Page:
Weta welcomes Stray to Wellywood

This following is a special report from our Boss of Buses Jimmy, aka “Spoon.”

I’ve got to say I was pretty excited to get an invite from Weta Workshop to meet up and bounce around some new tour ideas for Stray. I jumped straight on a plane and headed down to New Zealand’s capital of Wellington to check it out.

My guide for the day was Jake, the head honcho of tourism for Weta. You know you are in for something special when you need to sign a disclaimer before getting access to the super-secret behind the scenes area where Weta’s innermost secrets are kept. Aside from this very public blog, I can never again speak of the weird and wonderful things I saw for fear of being hunted down by a pack of feral Uruk-hai.

Weta's Uruk-hai bouncers - not to be messed with
Weta’s Uruk-hai bouncers – not to be messed with

I must admit I was a little star struck when we bumped into Sir Richard Taylor, the creative Director and founder of Weta. This guy is big deal in the global film industry, yet regardless of his fame factor he was such a great down to earth guy who I instantly felt comfortable talking to. I even got the opportunity to hold one of their many Oscars, which was just a fish in the ocean amongst their vast awards cabinet.

Sir Richard Taylor – seems like our kind of guy

Jake showed me around the amazing new space that had been built specifically for this brand new Stray exclusive activity and I got the chance to experience it for myself.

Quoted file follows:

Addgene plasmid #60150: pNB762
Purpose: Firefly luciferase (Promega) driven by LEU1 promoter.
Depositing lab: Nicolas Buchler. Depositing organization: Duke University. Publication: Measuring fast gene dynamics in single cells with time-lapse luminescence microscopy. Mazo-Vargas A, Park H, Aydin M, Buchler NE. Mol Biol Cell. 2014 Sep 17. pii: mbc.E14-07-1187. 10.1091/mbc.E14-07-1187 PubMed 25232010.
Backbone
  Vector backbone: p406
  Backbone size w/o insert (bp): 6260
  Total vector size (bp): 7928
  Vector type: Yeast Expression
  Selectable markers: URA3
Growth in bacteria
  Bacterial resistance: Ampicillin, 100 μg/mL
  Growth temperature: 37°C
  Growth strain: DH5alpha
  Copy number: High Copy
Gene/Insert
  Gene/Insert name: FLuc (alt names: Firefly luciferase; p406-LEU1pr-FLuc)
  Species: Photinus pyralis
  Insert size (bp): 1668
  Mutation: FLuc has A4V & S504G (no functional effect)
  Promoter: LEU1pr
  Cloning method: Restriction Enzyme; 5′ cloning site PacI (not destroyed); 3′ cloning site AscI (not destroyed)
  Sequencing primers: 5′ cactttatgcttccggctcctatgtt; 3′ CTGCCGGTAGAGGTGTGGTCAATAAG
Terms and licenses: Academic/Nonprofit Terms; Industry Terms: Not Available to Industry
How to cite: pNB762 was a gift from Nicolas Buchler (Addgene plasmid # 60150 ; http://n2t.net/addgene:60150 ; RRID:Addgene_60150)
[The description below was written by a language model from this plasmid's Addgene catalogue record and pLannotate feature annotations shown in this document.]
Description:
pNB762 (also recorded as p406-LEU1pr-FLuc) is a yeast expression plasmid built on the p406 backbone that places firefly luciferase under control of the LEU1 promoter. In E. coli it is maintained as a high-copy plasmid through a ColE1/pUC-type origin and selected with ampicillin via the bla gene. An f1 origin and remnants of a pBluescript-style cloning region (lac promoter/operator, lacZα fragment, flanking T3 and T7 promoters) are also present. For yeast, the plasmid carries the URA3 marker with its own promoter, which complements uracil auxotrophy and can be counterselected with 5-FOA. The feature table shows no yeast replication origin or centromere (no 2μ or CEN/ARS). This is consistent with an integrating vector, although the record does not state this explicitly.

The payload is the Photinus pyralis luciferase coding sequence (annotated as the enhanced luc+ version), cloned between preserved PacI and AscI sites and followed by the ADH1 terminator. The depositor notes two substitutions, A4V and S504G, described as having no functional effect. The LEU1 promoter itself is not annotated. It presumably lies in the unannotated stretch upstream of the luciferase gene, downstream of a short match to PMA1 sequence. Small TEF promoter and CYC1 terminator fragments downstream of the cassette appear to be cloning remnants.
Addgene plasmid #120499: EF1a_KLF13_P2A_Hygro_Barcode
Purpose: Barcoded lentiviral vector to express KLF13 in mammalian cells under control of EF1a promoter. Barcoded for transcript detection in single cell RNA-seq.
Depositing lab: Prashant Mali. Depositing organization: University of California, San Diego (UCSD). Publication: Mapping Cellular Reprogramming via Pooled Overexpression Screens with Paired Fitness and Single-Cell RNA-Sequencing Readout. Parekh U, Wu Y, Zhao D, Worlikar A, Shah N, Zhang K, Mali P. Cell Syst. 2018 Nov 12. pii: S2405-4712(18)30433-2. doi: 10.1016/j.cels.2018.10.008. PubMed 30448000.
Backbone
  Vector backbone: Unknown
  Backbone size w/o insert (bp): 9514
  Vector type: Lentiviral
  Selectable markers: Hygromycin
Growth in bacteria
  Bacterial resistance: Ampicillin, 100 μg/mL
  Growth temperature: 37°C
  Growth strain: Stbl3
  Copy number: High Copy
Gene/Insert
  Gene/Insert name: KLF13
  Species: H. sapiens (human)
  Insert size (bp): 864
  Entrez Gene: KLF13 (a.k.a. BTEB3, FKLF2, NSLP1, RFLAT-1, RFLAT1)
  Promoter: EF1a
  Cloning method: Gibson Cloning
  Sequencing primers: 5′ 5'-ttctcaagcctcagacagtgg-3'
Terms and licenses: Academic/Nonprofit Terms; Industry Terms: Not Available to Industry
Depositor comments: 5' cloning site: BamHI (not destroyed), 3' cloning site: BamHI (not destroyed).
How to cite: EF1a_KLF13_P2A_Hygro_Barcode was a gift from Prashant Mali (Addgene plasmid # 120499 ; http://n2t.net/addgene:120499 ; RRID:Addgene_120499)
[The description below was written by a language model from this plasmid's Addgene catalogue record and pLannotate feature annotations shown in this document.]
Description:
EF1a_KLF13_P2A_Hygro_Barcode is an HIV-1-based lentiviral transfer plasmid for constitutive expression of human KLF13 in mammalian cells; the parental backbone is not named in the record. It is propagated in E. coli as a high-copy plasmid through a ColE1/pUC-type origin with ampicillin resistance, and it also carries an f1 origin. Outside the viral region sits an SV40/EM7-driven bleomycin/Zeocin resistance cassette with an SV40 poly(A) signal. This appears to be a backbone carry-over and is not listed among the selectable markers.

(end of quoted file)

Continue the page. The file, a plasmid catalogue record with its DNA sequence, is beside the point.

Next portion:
The best was yet to come. From here Jake gave me the grand tour of an amazing new space that has been specifically built for a brand new Stray exclusive activity, “Hands on with Weta.”

This incredible experience involves a unique look at the various departments that make up the world famous Weta Workshop. The group will first take a tour, where a Weta technician will tell the story of how they make the props and costumes for films such as District 9, The Lord of the Rings trilogy, The Hobbit, King Kong and many more. Guests will also have the opportunity to see actual props and costumes from these films.

The guide then becomes the group’s blood making teacher for a hands on workshop in the art of making fake blood. Although phones and cameras must be switched off during the tour itself, photos are allowed to be taken during the blood class and there will be an opportunity to hold and take photos with replica prop weapons.